Apple announced Wednesday that it is acquiring Beats Electronics, agreeing to pay $3 billion for the audio equipment and subscription streaming music service founded by Dr. Dre and producer Jimmy Iovine.

While it is relatively small in comparison with major acquisitions made by other tech companies, the deal represents the largest-ever for 38-year-old Apple.

"Music is such an important part of all of our lives and holds a special place within our hearts at Apple," Apple CEO Tim Cook said in a statement. "That's why we have kept investing in music and are bringing together these extraordinary teams so we can continue to create the most innovative music products and services in the world."

Beats co-founders Iovine and Dre will join Apple. Iovine said he'd always known in his heart that "Beats belonged with Apple.

"The idea when we started the company was inspired by Apple's unmatched ability to marry culture and technology," he said in the statement. "Apple's deep commitment to music fans, artists, songwriters and the music industry is something special."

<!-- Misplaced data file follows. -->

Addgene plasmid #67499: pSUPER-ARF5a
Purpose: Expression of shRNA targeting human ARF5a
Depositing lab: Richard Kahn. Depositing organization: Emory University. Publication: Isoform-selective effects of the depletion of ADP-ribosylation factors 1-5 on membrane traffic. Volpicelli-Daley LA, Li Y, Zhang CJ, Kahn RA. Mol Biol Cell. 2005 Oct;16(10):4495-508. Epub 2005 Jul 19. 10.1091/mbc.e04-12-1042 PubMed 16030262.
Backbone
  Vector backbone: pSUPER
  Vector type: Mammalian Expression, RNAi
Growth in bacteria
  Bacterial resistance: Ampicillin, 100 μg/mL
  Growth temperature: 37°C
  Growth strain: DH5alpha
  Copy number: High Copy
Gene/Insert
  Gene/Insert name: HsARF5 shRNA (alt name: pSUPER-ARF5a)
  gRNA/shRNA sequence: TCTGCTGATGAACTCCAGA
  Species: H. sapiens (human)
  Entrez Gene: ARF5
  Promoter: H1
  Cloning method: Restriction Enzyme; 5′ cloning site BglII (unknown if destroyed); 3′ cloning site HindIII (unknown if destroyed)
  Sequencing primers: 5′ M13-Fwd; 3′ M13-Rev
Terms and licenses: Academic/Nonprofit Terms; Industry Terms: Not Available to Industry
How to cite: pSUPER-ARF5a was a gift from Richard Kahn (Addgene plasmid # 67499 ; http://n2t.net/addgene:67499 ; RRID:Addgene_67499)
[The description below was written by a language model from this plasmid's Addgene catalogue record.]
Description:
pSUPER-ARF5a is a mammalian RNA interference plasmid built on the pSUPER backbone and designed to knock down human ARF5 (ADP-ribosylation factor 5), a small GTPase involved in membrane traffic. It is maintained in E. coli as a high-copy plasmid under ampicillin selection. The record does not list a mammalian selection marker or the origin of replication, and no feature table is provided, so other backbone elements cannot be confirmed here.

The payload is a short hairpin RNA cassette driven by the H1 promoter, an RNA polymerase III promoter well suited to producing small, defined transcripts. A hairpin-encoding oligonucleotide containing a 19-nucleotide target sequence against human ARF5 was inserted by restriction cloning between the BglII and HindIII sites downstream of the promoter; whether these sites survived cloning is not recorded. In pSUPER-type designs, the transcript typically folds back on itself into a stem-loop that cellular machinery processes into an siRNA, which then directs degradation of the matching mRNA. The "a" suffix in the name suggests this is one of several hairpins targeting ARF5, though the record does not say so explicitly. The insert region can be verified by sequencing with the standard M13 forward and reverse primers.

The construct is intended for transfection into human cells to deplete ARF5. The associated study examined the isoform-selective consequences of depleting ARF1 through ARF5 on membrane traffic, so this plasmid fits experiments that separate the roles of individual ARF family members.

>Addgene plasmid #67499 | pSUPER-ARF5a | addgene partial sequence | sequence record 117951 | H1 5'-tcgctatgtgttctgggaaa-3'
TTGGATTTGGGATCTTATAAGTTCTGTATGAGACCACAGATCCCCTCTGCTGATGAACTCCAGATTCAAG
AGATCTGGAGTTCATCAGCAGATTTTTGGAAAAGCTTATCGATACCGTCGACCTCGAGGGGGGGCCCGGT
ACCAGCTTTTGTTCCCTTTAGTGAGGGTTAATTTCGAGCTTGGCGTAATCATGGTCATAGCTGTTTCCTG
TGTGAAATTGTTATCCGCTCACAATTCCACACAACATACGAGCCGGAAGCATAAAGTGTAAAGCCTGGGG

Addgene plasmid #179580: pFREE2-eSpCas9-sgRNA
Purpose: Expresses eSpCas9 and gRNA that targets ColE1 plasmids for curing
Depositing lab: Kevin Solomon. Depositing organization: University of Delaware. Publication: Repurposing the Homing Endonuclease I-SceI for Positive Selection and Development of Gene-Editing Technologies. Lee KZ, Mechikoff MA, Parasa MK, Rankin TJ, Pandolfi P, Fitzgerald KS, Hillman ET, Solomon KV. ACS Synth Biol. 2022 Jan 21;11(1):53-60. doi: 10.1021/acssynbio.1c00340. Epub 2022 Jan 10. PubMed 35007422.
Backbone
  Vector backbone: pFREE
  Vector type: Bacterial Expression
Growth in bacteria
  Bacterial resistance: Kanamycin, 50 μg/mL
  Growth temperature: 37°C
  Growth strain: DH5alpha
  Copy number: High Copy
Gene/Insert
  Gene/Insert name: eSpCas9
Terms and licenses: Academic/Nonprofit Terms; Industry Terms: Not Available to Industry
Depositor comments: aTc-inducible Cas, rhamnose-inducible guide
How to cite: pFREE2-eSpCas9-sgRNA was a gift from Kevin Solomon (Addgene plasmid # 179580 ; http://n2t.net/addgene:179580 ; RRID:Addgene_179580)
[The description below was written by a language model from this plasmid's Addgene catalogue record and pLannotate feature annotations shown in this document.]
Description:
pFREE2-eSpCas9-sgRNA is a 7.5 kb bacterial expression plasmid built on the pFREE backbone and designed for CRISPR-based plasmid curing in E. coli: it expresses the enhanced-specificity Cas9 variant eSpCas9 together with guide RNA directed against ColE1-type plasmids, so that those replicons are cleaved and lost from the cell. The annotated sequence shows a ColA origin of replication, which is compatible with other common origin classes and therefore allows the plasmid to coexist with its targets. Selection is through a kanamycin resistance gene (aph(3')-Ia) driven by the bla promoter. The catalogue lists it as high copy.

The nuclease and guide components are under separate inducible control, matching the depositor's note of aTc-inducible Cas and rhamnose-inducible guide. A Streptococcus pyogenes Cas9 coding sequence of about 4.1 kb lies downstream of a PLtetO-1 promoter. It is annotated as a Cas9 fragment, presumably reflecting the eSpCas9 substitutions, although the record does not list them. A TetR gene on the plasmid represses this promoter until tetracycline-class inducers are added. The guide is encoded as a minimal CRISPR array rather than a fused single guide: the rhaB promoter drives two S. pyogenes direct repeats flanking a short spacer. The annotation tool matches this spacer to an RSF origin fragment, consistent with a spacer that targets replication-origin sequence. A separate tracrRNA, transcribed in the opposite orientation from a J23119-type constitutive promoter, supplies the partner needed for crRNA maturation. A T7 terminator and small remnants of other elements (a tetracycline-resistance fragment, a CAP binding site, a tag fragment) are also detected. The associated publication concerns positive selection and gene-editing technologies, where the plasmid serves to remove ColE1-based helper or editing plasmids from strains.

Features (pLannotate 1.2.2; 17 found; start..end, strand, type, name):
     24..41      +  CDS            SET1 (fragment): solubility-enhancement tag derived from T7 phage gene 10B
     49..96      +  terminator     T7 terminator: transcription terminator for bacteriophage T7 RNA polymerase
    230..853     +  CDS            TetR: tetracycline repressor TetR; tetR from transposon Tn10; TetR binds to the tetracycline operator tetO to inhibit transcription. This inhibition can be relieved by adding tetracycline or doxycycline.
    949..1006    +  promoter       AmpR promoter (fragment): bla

Details of the deal had been leaked to the media three weeks ago.

NPR's Elise Hu says, "In acquiring Beats, Apple is getting some top talent" with hip-hop artist and entrepreneur Dre and Iovine, a record company executive and music industry veteran, who are "joining Apple in unspecified executive roles."

Cook said of the Beats co-founders, "We have known these guys forever."

"We've dated, we've gone steady and now we are getting married," the Apple CEO said. "This relationship started a decade ago, so we know there is an incredible cultural fit. These two guys have a very rare set of skills. It's like finding a particular grain of sand on the beach. It's that rare."

The Associated Press says:

"The growing popularity of music streaming services such as Pandora and Spotify has been reducing sales of songs and albums, a business that iTunes has dominated for the past decade. U.S. sales of downloaded songs slipped 1 percent last year to $2.8 billion while streaming music revenue surged 39 percent to $1.4 billion, according to the Recording Industry Association of America."